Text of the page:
Debt collectors: Why are they so abusive?
Debt collectors have few restrictions and perverse incentives to use extreme measures on debtors. Here are five of the worst abuses by debt collectors.
5. The profitable, perverted lawsuit mills
Remember the “robo-signing” scandal, where some mortgage lenders were signing as many as 10,000 documents a month, claiming to know the circumstances of the borrowers? That’s child’s play compared to debt collectors, some of whom sign 4,000 lawsuit documents per day. It’s only the first step in a brilliant, ruthless system to get courts to do the dirty work for debt collectors. For as little as $40, collectors can take those robo-signed documents and file suit electronically. Then they often send a plain letter by first-class mail, notifying people that they’re being sued. In some areas, as many as 94 percent of defendants don’t show up in court, either because they didn’t realize they were being sued, or they’re too scared. Of the ones who do appear, sometimes only 1 in 100 brings a lawyer.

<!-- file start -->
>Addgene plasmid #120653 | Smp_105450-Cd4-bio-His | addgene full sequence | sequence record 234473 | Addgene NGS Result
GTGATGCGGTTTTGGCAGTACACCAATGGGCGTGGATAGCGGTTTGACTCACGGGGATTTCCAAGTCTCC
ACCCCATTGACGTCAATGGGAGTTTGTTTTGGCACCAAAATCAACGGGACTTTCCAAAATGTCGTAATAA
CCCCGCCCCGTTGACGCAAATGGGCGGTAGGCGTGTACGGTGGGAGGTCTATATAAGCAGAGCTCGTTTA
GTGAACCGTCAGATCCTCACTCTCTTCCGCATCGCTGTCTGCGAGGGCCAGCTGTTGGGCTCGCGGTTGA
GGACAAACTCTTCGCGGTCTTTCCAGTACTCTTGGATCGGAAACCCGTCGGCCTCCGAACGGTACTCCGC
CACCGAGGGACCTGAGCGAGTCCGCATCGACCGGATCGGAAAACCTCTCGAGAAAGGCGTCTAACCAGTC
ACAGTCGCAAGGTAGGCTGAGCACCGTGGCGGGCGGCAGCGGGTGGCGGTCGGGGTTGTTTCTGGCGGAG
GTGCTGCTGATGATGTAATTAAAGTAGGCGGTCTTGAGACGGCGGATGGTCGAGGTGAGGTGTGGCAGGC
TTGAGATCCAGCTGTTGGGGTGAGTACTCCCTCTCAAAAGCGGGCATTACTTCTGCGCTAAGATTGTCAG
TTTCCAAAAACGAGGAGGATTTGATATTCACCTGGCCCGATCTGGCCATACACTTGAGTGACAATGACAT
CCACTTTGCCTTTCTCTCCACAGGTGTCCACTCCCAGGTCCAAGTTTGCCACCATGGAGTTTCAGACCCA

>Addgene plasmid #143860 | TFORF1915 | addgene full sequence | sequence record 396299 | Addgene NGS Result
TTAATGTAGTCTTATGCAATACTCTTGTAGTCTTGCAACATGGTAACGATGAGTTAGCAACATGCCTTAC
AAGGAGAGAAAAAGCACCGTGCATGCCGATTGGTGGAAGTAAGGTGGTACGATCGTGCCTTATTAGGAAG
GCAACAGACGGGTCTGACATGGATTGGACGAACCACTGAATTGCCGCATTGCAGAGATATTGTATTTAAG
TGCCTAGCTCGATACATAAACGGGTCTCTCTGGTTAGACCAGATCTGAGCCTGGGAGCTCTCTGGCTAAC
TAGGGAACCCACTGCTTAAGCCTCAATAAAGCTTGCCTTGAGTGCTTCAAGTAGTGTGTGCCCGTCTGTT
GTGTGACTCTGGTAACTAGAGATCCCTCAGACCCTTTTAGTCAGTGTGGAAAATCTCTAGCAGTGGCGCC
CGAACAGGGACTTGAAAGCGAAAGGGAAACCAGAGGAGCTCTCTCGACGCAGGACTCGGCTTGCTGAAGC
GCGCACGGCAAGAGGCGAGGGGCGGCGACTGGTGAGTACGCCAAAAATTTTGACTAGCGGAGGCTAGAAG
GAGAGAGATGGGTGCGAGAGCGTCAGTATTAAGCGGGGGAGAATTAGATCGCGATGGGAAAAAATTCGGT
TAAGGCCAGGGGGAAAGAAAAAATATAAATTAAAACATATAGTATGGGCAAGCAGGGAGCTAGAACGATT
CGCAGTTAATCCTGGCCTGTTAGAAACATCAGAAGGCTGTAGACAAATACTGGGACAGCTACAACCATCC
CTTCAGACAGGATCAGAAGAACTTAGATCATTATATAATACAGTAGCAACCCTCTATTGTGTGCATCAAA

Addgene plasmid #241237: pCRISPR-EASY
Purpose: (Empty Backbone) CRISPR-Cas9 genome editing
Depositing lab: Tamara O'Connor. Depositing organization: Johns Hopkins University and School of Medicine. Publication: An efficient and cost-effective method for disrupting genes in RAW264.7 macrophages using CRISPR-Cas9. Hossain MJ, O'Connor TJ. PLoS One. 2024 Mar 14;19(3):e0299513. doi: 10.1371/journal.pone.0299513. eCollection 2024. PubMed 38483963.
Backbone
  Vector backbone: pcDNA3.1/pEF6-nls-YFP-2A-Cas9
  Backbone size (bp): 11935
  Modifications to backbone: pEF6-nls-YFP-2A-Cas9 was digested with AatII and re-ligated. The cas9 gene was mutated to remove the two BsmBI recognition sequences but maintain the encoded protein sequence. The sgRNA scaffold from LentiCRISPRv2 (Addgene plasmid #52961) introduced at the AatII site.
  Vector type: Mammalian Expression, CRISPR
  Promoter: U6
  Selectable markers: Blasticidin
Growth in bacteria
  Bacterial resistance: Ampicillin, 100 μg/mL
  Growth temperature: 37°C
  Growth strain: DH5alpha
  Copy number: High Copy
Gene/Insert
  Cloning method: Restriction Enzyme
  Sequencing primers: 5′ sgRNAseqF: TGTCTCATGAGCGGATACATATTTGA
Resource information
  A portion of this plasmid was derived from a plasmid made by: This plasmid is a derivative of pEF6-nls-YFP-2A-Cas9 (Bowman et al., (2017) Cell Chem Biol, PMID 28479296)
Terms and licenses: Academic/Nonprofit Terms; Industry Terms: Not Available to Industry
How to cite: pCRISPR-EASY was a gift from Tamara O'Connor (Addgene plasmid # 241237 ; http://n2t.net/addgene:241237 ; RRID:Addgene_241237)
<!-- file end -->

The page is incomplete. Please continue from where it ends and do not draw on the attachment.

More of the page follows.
The result? The gavel drops and a “default judgment” is issued. Now the debt collector can sit back and grin, because the court now sees to it that the collector is paid, using threats of wage garnishment, arrest, strip searches, and jail. In New York City, a study found that debt collectors filed more than 500,000 debt-related suits between January 2006 and July 2008.
Debt collectors use these extreme methods because they’re expedient. Instead of generating six- to seven-figure revenues by working with debtors over several years, they salivate at the prospect of eight-figure revenues they can bank immediately by intimidating and harassing debtors. Until these five areas of abuse are eliminated by regulators and our elected officials, debt collectors will continue to hold their premier position in the hall of shame.